If you have the time, I highly suggest that you look at this ESPN report on racism in Europe:
The report talks about incidents in Europe where soccer players of color have been called names, taunted, or worse because they are Black (or non-White). Samuel Eto’o, a Cameroonian playing soccer in Europe once had bananas thrown at him by fans calling him racist names and making monkey noises. That particular incident really bothered me as a soccer fan and as a Mexican living in a very White area of the country.
When I lived in El Paso, Texas, I felt right at home even though I was living in the United States and not my native Mexico. Not only did 76% of the people in El Paso look like me and, for the most part, speak Spanish, but Mexico was just a drive over the political boundary away. I could go to Mexico and return as much as I pleased.
Once I moved to Pennsylvania, however, I ended up in Waynesboro, where the population of Hispanics was about 1% at the time. It has since doubled, I hear. No one looked like me. No one spoke Spanish. In fact, the only Spanish-speakers were the drunk drivers brought to the hospital where I worked or the criminals in the news. (At least that’s how it seemed.) The only Blacks I saw in Waynesboro worked at the hospital. They certainly weren’t out and about in the community.
So I was very, very observant of racial relationships. This was magnified when I started to frequent Washington, DC, on the weekends and then for school. Among major US cities, DC is one of the “Blackest”. I made friends and had fellow students who were Black. And then I also made friends who were Hispanic from countries other than Mexico. I became more multicultural than I thought I was, and this was a good thing.
This all led me to learn about the racist things that people have done to Blacks, particularly in the United States. I got to learn about minstrel shows. From Wikipedia:
“Minstrel shows lampooned black people as dim-witted, lazy, buffoonish, superstitious, happy-go-lucky, and musical. The minstrel show began with brief burlesques and comic entr’actes in the early 1830s and emerged as a full-fledged form in the next decade. In 1848, blackface minstrel shows were the national art of the time, translating formal art such as opera into popular terms for a general audience.“
But back to the bananas.
In that video at the beginning, ESPN shows several incidents where bananas were used to taunt Black players. But that was Europe, and it was soccer. Surely we’re better than that in the United States, 150 years after the Civil War, 50 years after the Civil Rights struggles. No, not really.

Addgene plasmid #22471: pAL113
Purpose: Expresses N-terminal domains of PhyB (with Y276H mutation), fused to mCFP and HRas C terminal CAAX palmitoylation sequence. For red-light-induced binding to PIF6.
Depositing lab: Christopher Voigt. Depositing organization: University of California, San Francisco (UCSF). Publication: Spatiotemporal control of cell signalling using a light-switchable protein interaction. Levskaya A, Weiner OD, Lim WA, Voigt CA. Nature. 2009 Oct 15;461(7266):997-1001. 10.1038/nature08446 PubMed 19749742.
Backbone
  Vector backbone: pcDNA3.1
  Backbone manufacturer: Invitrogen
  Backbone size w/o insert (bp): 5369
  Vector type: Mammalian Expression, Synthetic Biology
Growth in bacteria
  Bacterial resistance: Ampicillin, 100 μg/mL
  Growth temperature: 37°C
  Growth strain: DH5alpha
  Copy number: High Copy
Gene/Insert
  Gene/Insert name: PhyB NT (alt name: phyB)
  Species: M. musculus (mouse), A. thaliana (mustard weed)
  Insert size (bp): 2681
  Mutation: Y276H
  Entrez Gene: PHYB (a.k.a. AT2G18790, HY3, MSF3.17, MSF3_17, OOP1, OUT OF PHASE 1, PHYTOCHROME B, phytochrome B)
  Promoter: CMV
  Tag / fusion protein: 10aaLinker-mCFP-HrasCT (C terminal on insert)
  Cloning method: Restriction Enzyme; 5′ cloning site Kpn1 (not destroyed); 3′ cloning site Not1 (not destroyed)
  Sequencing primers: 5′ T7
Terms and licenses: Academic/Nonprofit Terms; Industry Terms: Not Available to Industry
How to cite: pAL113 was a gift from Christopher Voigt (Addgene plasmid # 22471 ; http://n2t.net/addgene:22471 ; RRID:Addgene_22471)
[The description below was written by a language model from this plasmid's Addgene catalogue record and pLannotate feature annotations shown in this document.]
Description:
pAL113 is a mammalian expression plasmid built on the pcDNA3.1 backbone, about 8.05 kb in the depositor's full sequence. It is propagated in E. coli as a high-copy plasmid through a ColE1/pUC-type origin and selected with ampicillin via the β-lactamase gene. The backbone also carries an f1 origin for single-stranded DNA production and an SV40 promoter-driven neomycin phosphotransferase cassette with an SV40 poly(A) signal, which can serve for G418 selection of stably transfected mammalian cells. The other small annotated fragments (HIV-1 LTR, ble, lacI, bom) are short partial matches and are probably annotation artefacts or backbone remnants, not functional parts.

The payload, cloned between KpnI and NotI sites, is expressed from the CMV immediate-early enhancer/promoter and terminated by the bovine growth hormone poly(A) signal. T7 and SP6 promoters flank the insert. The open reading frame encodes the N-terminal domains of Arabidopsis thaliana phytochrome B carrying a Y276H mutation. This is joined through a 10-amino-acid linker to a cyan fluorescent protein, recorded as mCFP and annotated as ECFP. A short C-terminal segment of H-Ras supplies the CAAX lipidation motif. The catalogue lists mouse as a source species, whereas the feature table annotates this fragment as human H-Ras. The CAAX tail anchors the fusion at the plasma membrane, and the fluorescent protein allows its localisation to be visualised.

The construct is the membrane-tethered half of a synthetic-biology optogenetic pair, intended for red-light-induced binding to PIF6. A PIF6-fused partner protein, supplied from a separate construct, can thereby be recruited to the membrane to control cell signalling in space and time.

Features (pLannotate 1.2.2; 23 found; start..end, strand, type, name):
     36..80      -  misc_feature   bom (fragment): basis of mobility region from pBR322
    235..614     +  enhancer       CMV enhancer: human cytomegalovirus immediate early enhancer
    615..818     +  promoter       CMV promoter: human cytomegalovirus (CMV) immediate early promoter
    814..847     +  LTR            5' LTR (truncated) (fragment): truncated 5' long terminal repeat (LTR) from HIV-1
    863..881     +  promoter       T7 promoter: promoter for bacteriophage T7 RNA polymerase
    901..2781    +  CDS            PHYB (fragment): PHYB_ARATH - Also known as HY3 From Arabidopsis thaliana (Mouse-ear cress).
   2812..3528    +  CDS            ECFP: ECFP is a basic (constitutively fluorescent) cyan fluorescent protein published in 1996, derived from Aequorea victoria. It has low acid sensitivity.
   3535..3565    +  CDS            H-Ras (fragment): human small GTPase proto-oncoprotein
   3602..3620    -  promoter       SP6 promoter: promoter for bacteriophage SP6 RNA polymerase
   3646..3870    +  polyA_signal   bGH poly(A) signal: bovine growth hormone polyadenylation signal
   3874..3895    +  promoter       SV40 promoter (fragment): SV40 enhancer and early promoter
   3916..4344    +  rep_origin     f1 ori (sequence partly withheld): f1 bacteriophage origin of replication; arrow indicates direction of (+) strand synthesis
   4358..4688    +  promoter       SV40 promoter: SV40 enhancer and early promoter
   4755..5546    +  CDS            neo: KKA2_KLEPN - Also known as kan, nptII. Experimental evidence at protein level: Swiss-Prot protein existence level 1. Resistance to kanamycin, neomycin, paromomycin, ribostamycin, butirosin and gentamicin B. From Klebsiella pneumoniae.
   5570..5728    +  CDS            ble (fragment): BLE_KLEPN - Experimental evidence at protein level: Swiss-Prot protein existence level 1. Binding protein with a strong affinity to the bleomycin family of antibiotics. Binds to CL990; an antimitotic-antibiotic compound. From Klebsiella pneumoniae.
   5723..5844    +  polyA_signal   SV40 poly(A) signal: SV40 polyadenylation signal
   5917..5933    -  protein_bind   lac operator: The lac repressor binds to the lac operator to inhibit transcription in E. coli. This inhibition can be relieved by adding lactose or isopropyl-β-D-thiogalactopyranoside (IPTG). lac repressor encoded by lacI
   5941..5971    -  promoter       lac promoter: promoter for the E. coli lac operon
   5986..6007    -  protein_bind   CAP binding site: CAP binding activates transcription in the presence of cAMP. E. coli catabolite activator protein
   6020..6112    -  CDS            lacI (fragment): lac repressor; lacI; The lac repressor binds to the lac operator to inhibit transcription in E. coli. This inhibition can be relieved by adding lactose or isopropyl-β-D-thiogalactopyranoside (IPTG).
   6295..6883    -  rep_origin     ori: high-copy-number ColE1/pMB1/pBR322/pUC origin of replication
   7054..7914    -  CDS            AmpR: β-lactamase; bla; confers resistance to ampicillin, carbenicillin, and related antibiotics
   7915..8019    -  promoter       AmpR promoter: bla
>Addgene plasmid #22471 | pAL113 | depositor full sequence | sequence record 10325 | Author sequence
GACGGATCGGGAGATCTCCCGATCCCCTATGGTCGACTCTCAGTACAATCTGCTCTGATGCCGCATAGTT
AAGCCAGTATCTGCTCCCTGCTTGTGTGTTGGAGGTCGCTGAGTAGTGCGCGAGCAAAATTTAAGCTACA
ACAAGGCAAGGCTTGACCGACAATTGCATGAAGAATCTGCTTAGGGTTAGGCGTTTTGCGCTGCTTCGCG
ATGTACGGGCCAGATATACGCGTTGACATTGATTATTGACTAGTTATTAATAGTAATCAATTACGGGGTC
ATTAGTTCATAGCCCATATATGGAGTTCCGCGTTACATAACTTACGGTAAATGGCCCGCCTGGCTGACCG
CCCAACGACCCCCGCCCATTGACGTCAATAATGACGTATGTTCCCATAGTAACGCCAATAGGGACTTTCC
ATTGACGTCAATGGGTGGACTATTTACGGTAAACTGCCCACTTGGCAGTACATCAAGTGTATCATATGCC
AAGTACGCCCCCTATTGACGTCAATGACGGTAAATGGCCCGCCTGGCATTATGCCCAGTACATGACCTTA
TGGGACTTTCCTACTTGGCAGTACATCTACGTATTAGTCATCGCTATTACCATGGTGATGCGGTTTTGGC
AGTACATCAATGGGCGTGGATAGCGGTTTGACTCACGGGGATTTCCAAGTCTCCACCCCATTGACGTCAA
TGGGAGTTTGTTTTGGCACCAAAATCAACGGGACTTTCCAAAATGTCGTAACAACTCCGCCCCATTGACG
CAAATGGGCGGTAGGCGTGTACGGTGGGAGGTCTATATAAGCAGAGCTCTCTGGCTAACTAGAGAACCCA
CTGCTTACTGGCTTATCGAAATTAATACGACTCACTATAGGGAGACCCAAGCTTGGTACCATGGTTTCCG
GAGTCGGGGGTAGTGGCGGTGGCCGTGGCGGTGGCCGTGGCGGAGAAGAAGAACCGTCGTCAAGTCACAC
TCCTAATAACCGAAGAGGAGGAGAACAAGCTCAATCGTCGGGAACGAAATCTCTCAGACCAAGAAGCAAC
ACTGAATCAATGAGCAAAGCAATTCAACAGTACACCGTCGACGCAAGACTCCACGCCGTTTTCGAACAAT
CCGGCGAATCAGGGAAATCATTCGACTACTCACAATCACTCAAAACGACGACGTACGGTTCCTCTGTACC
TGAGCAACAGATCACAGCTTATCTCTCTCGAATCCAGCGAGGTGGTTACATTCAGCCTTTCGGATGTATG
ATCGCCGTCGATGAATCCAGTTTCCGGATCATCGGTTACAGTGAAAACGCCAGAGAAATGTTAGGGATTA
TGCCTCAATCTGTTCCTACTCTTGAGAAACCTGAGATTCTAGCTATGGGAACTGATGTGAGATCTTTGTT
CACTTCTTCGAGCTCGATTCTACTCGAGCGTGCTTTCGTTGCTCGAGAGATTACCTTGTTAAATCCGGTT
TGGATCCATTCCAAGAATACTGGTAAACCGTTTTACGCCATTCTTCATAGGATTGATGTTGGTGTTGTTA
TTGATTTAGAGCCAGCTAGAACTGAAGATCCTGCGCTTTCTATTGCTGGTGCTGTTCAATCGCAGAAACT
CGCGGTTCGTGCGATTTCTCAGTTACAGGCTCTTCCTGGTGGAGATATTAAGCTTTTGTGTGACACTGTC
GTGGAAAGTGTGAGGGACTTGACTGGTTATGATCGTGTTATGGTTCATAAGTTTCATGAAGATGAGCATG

Last year, three students from a mostly White high school in Pittsburgh ran onto the basketball court dressed like bananas and making monkey noises at the players form the mostly Black opposing school. Two years ago, a Black player in the NHL was on the receiving end of a banana thrown at him by a fan from the opposing team. Last year, when he scored the winning goal in a hockey game, plenty of so-called “hockey fans” took to Twitter to call him all sorts of racist names. The word “banana” was thrown about liberally. (It happened to him again when he went to play in Europe during the recent NHL lock-out.)
What I’m getting at is that the use of bananas as a taunt towards Black people is racist, plain and simple.
So I was deeply saddened when I saw a friend of mine post this on Facebook:
It is a doctored image of this picture:
So here we have the President and First Lady of the United States, both Black, being taunted or teased by a banana. My friend was linking to an image posted by “Country Loud & Country Proud”. The comments there are horrible, with many of them being very racist and the rest of the comments complaining that “the race card” was being used by those who objected to the image of a banana being used to taunt two Black people.
I’d like to give my friend the benefit of the doubt and say that she doesn’t know about the use of bananas as taunts towards Black people. She is a wonderful person and someone I’ve seen grow up from a young age. Knowing that she might read this, I’m asking her to just read it and try to understand how I felt when she posted that picture, and how any Black friends of her may feel as well.